Which model do I have?

Discussion in 'Leica and Rangefinders' started by shayne_michelle, Aug 7, 2013.

  1. Hi there,
    Wondering if anyone might be able to lend me more info regarding this particular Leica? It seems to be rather in good shape, having been stored in its original leather case for many years. I was very hesitant to dismantle the lens to find out how clear it is, though I understand this will affect its value greatly. Any ideas as to model/value/etc?
    Thanks much!
    More photos here
  2. Model IIIa (USA) aka Model G elsewhere, product of Germany, built 1937. The Lens is somewhat uncommon as it is Leitz Xenon (possibly made by Jos. Scheider in Germany). Also it's a fast lens for the time frame being f1.5 with 5cm focal length. Leitz later made their own version of this lens 50mm f1.5 Summarit which is more common. Check the big auction site or the internet for representative selling prices. The camera is common the lens is not.
    You must factor in condition, cosmetics, lens optics (fungus,scratches, hazing, ease of focus),CLA , replacement of tapes and blinds(shutter).
  3. It looks like it was factory converted for flash (sync settings under shutter speed dial)
  4. I think the same that John Tonai. The IIIa don't have the speed dial for flash.
  5. I too noticed the flash sync. dial immediately. So far as I know, the Schneider Xenon was the predecessor of the Summarit and differed (only?) in that it had no coating. I know nothing about the Taylor Hobson connection.
  6. It is a factory modified IIIa, upgraded with the IIIf flash sync mechanism. This explains the different shutter dial and top cover.
    This Xenon is an export model marked TT&H. Only about 6000 Xenon lenses were manufactured, but they did not sell well back in the day (1936-1948). Image quality isn't as good as the contemporary 50/1.5 Sonnar, but they have their own character that some people appreciate.

    The whole set appears to be in very good external condition.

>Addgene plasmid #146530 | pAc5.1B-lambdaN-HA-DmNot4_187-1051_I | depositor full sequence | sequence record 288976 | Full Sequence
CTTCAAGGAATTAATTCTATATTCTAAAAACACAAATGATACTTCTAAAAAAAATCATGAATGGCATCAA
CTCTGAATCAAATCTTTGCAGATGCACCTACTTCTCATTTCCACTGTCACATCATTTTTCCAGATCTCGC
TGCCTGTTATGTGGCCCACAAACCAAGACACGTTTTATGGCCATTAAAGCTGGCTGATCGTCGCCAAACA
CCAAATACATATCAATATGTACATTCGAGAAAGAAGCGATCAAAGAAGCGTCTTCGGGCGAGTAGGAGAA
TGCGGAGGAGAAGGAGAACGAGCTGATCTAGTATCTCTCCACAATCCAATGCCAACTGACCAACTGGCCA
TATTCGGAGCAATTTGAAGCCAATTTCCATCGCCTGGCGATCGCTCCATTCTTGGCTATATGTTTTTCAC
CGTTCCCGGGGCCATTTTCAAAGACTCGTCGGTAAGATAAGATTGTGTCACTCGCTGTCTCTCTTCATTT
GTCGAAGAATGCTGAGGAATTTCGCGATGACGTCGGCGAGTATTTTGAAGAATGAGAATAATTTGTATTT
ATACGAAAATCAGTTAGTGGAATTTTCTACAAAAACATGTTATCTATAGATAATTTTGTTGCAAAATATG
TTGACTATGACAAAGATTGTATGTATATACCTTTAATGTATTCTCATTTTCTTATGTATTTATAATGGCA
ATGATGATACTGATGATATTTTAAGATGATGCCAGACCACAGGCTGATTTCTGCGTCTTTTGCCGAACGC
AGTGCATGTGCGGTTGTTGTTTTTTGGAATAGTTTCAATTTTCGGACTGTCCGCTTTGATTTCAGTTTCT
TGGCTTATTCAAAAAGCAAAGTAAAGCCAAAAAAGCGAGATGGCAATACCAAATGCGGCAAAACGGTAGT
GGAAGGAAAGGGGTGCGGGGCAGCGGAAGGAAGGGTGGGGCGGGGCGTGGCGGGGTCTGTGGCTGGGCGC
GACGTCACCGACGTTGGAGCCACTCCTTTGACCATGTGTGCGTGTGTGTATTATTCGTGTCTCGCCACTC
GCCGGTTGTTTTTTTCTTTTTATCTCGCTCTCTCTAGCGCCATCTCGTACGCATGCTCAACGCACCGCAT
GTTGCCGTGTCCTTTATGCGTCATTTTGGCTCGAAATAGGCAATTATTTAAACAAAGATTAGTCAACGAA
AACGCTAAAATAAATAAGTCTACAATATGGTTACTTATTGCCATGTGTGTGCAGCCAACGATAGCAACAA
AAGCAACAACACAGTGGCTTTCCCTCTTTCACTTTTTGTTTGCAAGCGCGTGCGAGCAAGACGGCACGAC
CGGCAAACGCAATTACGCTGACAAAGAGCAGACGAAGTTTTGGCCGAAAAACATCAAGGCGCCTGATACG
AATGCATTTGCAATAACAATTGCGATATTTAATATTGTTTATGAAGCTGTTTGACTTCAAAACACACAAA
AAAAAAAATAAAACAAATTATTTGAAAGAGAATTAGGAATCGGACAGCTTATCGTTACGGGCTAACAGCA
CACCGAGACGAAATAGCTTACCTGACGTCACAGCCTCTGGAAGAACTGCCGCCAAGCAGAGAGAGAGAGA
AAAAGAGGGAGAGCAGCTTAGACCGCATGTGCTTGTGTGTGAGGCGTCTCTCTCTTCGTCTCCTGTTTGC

7. You can examine the condition of the lens by removing it from the camera (latch infinity lock, use that to unscrew CCW), setting the aperture to 1.5, and look at with a bright light shining through it. Also look at the front surface by reflected light for fine (or coarse) scratches.
    Don't try and clean it, even on the outside, unless you are experienced at cleaning lenses properly. More damage happens to lenses by improper cleaning technique than any other cause...
    Don't even consider taking the lens apart.
  8. SCL


    Don't dismantle the lens....you can dismount it from the camera bpdy, though. A potential buyer will of course want to make sure there is no fungus, dirt, dust, haze, mold or lens separation, and few if any scratches/cleaning marks...which are more serious if they are on the rear elements than the front ones...check the diaphragm to make sure there is no binding or oil on the blades, and thet it doesn't bi8nd on opening or closing; then they will want to check the cleanliness and condition of the exterior of the lens housing. As far as the camera body, a potential buyer will want to check that the shutter speeds are within tolerance, the rangefinder is reasonably clear and in alignment, and the viewfinder is clear..then the normal body checks for rust, corrosion, pits, dents, and condition of the vulcanite housing, etc. etc. So, there is a lot to check, but you can go onto the Ebay site and check for prices of completed auctions of similar pieces in varying degrees of condition, and someplace like KEH.com. These are really neat cameras to use, by the way.
  9. The IIIA was produced in large numbers, so less rare / expensive now. Non- Leitz factory alterations lower value, but this is clearly Leitz. That makes the upgrade a little more interesting, and it is in very good condition. The rangefinder cover has been replaced during the conversion and the cover height looks raised, maybe to the height of a IIIf. These conversions should be more valuable, but often aren't.
    Xenons always look worse from the front. I can't see any scratches. If this looks nice and clean from the rear, it's quite collectible.
  10. My Xenon from 1937 is pretty scratched up at both ends and had a lose front lens section when I bought it (UG) from KEH. Someone screwed up on the disassembly/repair. Apparently they couldn't figure out how to tighten the middle lens unit to the rear lens unit. The service holes for this are hidden under the knurled rings on the focus ring. ;)
    It flared like a dog of the female persuasion in this condition.

    Should see some improvement now that I've had the glass serviced.
  11. Rick, at least you don't need to worry about getting coatings redone. Are you getting regrinding or polishing?
  12. Just polishing on the front and rear lens surfaces. I think my example was coated at some later point in life. It still has the purplish sheen on it now, but the cleaning scratches have been greatly reduced.

    Testing it on my Epson R-D1 shows a great reduction in glow around bright subjects in the images. But I'm waiting for a test roll of Rollei Digibase CN200 film to come back from the lab.
  13. So, Rick, could you send us a few comparison pics with those from a known good lens at similar apertures?
    Mine is pretty old and scruffy on exposed surfaces, with low contrast, but still visibly quite sharp.
  14. I've scanned a roll of Agfa Superpan 200 I shot with a Leica IIIc and Xenon yesterday. I'll upload them later today.